The influence of early experience on stress physiology: Life course implications

Description: We are all familiar with the feeling of discomfort when challenge exceeds, or threatens to exceed, capacity; this is stress. But beyond subjective experience, stress is a biological phenomenon involving coordinated physiological reactivity that ultimately influences aspects of the brain’s architecture and function. This impact is possible because of the brain’s plasticity, particularly during the early years. The brain is experience-expectant, adapting to the specific environment it finds itself in (and expects to find itself in), for better or worse. Positive or resolvable stresses may build resilience, but frequent or chronic stress causes wear and tear on physiological stress systems, such that they become inflexible, unable to mount a robust response when needed, or to downregulate when threat ceases. In this presentation, I discuss the impact of early environmental exigencies, particularly in the context of caregiver-child relations, on biological stress systems. Quality of parenting is associated with flexibility of stress response, and with the “attunement” of caregiver and infant/toddler stress systems. I also discuss the particular importance of stress in the early years as it exerts a lifelong impact on physiology and chronic disease (psychiatric and physical) from childhood to senior adulthood.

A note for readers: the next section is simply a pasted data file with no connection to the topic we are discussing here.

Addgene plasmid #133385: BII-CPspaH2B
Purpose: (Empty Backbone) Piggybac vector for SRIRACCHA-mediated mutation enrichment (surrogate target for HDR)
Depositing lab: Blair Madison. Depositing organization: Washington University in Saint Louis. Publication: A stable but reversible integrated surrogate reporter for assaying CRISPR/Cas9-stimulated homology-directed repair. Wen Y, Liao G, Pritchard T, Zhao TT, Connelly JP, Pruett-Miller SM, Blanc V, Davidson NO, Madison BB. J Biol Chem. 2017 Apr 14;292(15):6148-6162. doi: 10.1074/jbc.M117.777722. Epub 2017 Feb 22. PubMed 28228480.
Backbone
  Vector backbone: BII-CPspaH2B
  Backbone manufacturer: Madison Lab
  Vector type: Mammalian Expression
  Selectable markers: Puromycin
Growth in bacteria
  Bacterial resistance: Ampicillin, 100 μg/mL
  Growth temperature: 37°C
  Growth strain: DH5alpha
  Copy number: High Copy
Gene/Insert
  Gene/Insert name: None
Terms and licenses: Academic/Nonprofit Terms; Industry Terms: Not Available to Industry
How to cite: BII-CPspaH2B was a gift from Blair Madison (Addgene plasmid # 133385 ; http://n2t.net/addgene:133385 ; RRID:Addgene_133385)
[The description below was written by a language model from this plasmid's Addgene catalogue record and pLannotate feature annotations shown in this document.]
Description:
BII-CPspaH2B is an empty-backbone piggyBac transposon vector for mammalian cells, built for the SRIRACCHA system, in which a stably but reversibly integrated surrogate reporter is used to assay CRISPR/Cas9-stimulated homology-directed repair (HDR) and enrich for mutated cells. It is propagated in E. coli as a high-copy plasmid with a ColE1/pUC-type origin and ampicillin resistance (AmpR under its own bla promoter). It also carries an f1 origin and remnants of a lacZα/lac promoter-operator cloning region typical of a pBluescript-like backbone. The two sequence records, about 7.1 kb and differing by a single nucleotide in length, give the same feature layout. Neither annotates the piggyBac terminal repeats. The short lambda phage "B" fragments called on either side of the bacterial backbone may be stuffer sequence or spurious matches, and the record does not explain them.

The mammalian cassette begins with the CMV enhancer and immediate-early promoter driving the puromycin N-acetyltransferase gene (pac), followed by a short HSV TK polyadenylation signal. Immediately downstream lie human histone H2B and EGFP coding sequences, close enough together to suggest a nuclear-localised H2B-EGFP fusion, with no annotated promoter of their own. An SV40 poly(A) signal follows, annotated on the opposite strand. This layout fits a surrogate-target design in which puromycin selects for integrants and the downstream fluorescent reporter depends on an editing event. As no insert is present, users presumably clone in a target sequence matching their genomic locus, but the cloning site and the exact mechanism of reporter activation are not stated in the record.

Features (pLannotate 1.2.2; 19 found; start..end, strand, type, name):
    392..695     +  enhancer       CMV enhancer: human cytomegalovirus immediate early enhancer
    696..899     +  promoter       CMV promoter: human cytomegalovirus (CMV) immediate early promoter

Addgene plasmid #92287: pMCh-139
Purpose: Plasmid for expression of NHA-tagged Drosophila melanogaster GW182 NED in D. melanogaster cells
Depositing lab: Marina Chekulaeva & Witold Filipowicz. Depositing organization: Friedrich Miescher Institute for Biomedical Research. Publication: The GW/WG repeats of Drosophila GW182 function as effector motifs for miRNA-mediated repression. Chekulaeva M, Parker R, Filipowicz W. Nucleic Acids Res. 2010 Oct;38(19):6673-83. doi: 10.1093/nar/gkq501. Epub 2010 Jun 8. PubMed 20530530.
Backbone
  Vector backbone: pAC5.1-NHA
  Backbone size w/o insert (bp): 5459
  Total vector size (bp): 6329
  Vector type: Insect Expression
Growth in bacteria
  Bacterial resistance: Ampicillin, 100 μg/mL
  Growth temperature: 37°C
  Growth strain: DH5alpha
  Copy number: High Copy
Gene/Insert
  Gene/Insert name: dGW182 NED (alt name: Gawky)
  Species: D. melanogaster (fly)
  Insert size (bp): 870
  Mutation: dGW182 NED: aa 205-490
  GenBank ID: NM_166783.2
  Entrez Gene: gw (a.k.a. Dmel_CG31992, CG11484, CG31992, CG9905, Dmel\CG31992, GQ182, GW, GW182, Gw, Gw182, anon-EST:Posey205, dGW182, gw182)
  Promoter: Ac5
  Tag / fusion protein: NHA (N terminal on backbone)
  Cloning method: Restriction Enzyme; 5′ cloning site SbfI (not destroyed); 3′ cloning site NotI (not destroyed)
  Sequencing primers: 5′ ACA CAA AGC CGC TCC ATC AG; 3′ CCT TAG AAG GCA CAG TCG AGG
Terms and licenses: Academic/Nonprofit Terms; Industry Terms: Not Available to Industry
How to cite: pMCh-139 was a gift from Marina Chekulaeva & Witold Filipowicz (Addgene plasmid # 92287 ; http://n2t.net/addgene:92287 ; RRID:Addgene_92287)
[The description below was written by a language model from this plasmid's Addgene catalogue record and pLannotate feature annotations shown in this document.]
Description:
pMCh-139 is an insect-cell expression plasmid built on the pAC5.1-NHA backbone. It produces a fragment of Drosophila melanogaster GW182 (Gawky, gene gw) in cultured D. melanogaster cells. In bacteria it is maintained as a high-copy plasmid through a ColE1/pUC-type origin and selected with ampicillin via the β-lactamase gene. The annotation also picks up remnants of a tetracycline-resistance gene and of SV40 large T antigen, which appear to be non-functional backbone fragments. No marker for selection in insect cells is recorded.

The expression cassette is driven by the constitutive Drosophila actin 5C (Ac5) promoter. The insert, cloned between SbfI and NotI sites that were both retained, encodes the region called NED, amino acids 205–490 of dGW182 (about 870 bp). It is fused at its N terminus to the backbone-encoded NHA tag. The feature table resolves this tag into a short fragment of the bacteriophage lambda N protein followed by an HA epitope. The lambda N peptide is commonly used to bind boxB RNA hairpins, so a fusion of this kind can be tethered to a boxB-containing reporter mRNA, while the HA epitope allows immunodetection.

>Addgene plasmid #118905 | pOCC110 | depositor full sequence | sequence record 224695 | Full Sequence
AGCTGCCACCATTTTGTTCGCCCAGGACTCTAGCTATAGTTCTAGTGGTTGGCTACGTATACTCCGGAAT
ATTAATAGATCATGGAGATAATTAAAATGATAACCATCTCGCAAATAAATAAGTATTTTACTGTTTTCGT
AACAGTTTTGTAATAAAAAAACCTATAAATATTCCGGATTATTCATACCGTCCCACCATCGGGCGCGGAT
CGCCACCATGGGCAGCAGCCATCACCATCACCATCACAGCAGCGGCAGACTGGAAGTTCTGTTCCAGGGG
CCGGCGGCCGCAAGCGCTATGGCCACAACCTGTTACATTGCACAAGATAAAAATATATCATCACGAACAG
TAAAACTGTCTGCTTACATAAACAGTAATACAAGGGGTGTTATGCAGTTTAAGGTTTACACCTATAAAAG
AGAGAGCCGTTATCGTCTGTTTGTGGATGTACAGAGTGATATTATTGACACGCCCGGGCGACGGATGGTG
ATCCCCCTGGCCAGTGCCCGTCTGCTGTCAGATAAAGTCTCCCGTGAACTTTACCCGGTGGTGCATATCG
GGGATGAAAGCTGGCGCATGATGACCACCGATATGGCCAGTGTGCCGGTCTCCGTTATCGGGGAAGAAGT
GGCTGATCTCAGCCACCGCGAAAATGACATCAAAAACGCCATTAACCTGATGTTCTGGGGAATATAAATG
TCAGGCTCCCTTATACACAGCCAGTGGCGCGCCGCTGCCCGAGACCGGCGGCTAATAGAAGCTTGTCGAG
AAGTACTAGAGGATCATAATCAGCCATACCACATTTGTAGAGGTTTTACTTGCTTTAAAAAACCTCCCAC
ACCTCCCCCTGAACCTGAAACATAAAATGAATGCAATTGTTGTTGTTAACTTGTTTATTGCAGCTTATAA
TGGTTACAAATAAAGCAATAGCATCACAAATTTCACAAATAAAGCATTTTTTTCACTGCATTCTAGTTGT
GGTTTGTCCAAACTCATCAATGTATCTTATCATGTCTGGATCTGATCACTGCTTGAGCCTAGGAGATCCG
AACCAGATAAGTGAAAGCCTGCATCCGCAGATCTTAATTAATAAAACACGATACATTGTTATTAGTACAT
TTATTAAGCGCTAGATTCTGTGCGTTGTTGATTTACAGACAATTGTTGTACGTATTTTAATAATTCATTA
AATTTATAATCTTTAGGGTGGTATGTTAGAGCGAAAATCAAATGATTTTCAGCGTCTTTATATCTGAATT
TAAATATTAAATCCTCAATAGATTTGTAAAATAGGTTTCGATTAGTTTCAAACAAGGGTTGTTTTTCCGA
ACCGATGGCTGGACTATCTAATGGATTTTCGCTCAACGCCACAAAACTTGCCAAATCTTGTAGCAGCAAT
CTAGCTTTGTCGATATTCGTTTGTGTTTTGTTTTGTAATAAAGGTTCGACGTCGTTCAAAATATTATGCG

By attending this workshop you will:

  1. Stress is both a subjective and a neurobiological phenomenon.
  2. Stress neurobiology is dependent on the social environment, especially parenting, in the early years.
  3. Difficult parenting affects parent-child physiological “attunement” in complex ways and undermines the child’s capacity to flexibly respond to stressors.
  4. Early life stress influences psychological wellbeing and physical disease, exerting its lifelong influence through social engagement, physiological regulation, and other factors.